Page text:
SHELTON, Wash. — Trudging through the forest on a brisk, drizzly day, a group of preschoolers dressed in neon yellow outerwear set out to learn, despite being caught in the rain.
“We've got to make sure our sleeves are tucked in; our shirts are tucked into our gear so that we stay nice and dry,” Sabrina Green explains.
Tucked between two creeks and an old growth cedar forest in Shelton, Washington, is the Squaxin Island Child Development Center.
Scientists agree that spending time outdoors is good for you. In recent years, preschools have started education programs that take place all outside, all the time. It’s a trend spreading across the country.
Here, in what is known as their "saplings and cedars classroom," teachers focus on social and emotional development, self-regulation and good old-fashioned tree climbing.
Even when the weather becomes so challenging that you can’t use traditional books or tools in the classroom, the teachers just adjust their curriculum for the environment.
“Academically there's really nothing different,” says outdoor lead preschool teacher Madison Ball. “Where the teachers inside are drawing on paper, we're drawing with sticks in the mud. Where the teachers inside are playing with slime that they made out of glue, we're playing with clay that we harvested from the creek.”
According to the Natural Start Alliance , more than 400 nature preschools and forest kindergarten programs are now operating in nearly every state.
But this past September Squaxin became one of just two schools in Washington state — and the nation — now licensed for full-day outdoor preschool.
Green, Squaxin’s operations manager, says being outside is transformative.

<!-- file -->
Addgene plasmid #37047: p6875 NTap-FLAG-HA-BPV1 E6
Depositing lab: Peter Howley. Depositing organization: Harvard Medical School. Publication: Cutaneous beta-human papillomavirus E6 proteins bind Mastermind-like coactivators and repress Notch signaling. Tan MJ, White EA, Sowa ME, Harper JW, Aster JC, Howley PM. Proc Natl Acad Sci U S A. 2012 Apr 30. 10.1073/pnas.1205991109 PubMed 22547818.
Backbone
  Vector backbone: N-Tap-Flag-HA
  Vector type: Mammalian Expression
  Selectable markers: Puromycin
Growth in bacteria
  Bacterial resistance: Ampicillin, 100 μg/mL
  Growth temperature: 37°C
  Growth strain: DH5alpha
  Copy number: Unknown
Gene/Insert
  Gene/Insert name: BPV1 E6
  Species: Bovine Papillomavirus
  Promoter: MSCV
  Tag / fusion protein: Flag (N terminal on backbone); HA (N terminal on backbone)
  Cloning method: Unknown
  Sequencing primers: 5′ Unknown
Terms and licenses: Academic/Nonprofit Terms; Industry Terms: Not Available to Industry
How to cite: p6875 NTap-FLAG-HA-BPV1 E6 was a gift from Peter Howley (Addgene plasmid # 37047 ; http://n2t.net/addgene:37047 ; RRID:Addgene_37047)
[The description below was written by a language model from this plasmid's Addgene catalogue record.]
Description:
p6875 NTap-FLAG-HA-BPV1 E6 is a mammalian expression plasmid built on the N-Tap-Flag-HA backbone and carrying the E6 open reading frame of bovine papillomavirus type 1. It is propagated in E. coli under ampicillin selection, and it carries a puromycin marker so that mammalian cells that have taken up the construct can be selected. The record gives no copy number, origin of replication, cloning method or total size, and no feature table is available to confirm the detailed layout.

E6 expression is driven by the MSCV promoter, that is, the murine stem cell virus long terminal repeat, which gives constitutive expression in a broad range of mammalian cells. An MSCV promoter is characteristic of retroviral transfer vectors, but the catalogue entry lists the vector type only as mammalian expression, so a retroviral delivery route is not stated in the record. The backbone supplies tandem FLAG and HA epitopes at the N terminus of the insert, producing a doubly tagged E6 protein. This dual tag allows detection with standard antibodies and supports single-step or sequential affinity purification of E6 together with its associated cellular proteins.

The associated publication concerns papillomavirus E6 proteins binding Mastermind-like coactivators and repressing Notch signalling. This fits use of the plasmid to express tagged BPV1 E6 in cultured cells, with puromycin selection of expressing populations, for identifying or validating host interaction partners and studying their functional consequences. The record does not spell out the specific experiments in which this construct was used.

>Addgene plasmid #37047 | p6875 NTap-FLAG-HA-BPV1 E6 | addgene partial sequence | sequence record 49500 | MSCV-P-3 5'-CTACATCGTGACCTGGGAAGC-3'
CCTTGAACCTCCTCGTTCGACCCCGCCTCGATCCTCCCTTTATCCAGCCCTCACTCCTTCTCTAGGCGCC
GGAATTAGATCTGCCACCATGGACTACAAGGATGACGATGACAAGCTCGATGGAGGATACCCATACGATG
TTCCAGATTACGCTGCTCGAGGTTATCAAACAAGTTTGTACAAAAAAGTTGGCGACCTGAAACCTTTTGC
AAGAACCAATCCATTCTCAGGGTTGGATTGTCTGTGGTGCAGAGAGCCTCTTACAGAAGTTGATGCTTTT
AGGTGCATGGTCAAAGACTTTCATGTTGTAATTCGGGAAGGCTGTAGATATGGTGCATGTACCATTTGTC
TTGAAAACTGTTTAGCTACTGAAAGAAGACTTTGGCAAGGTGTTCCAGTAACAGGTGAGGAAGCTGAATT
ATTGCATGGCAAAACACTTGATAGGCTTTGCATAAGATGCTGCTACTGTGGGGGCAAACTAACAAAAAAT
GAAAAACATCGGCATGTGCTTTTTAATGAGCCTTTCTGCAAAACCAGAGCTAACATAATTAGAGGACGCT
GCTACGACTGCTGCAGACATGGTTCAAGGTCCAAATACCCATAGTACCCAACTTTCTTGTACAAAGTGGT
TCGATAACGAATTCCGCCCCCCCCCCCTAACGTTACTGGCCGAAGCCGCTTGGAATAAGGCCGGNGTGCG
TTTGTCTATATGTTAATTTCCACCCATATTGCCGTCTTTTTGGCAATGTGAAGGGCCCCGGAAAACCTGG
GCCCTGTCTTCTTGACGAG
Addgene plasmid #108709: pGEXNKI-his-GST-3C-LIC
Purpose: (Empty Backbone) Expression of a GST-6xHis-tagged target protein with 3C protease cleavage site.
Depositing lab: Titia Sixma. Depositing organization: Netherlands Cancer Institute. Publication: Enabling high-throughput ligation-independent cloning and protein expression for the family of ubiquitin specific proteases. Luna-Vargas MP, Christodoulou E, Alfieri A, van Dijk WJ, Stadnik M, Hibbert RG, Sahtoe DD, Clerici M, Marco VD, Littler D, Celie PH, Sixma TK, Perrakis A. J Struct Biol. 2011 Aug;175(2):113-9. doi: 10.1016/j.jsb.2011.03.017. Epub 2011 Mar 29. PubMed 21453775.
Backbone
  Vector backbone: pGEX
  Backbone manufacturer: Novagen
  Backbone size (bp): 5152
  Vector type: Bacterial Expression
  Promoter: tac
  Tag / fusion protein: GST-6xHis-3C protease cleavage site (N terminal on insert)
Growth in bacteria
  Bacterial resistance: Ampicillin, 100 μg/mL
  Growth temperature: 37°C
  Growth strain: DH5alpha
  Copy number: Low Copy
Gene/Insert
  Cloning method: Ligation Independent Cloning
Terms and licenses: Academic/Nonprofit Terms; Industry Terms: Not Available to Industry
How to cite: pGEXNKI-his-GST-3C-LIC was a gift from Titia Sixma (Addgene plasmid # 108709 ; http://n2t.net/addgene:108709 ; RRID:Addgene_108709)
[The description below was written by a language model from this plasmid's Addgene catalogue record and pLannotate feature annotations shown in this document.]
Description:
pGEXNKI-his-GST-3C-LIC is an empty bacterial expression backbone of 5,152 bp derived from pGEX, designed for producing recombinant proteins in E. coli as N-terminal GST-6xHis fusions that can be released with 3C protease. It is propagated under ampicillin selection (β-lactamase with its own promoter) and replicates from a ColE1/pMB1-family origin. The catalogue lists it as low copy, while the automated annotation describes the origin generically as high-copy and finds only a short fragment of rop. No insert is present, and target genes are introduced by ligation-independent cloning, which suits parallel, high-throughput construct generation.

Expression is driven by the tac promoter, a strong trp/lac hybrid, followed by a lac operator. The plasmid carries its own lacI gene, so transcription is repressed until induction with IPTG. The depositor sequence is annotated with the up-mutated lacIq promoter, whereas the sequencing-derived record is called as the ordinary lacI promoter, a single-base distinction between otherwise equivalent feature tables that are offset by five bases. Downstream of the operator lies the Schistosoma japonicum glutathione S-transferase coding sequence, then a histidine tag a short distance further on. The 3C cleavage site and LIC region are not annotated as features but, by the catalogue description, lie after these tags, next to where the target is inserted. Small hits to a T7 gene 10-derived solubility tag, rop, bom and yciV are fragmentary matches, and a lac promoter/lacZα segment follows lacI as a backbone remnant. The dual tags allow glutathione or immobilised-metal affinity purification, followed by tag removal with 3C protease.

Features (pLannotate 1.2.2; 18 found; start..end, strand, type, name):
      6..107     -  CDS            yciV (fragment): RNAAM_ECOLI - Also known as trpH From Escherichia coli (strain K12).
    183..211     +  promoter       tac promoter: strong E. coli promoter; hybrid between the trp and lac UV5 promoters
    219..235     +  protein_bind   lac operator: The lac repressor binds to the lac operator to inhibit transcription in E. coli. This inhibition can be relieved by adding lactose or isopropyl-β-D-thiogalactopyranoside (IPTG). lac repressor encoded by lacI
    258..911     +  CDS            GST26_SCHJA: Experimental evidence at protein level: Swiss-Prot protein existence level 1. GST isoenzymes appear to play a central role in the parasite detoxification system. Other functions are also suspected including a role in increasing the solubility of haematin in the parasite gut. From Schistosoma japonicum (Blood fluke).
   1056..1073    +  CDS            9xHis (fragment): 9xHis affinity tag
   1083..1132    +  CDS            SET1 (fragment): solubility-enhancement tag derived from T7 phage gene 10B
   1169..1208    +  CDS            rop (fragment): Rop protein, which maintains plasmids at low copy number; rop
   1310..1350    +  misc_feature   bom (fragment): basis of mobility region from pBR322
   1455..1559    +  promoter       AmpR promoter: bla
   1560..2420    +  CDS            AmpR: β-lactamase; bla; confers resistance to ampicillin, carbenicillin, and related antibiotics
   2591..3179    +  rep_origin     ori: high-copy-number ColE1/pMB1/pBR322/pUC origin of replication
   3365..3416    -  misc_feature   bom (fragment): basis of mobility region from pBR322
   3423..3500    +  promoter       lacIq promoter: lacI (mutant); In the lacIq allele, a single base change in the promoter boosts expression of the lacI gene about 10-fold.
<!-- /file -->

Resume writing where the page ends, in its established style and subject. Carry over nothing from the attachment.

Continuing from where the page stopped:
“You're not stuck in a loud room that's four walls and 19 children and three staff teachers,” Green says. “It's just that automatic connection. and you know your heart settled, your brain settled.”
For 5-year-old Rosalani, it’s simple.
“I like to get wet,” she says.
But she’s also learned some important lessons.
“Umm, be careful of snakes,” she says.
For state regulators, outdoor safety was the most important consideration when it came to licensing.
Aliza Yair helped draft the licensing requirements for full-day outdoor preschools as a program specialist with the Washington State Department of Children, Youth and Families.
“Knowing your climate and making sure that you have what you need to keep children safe," Yair says. “You know, there's that saying: no such thing as bad weather, just bad clothing.”
Squaxin’s first class of 13 outdoor preschoolers graduated last year and have transitioned to brick-and-mortar kindergarten this year. Educators like Ball say they have high hopes for how they will fare.
“Their ability to focus, their ability to self-regulate, their ability to engage and to work with groups has actually become much stronger despite the fact that they're now in four walls as opposed to being out in the woods," she says.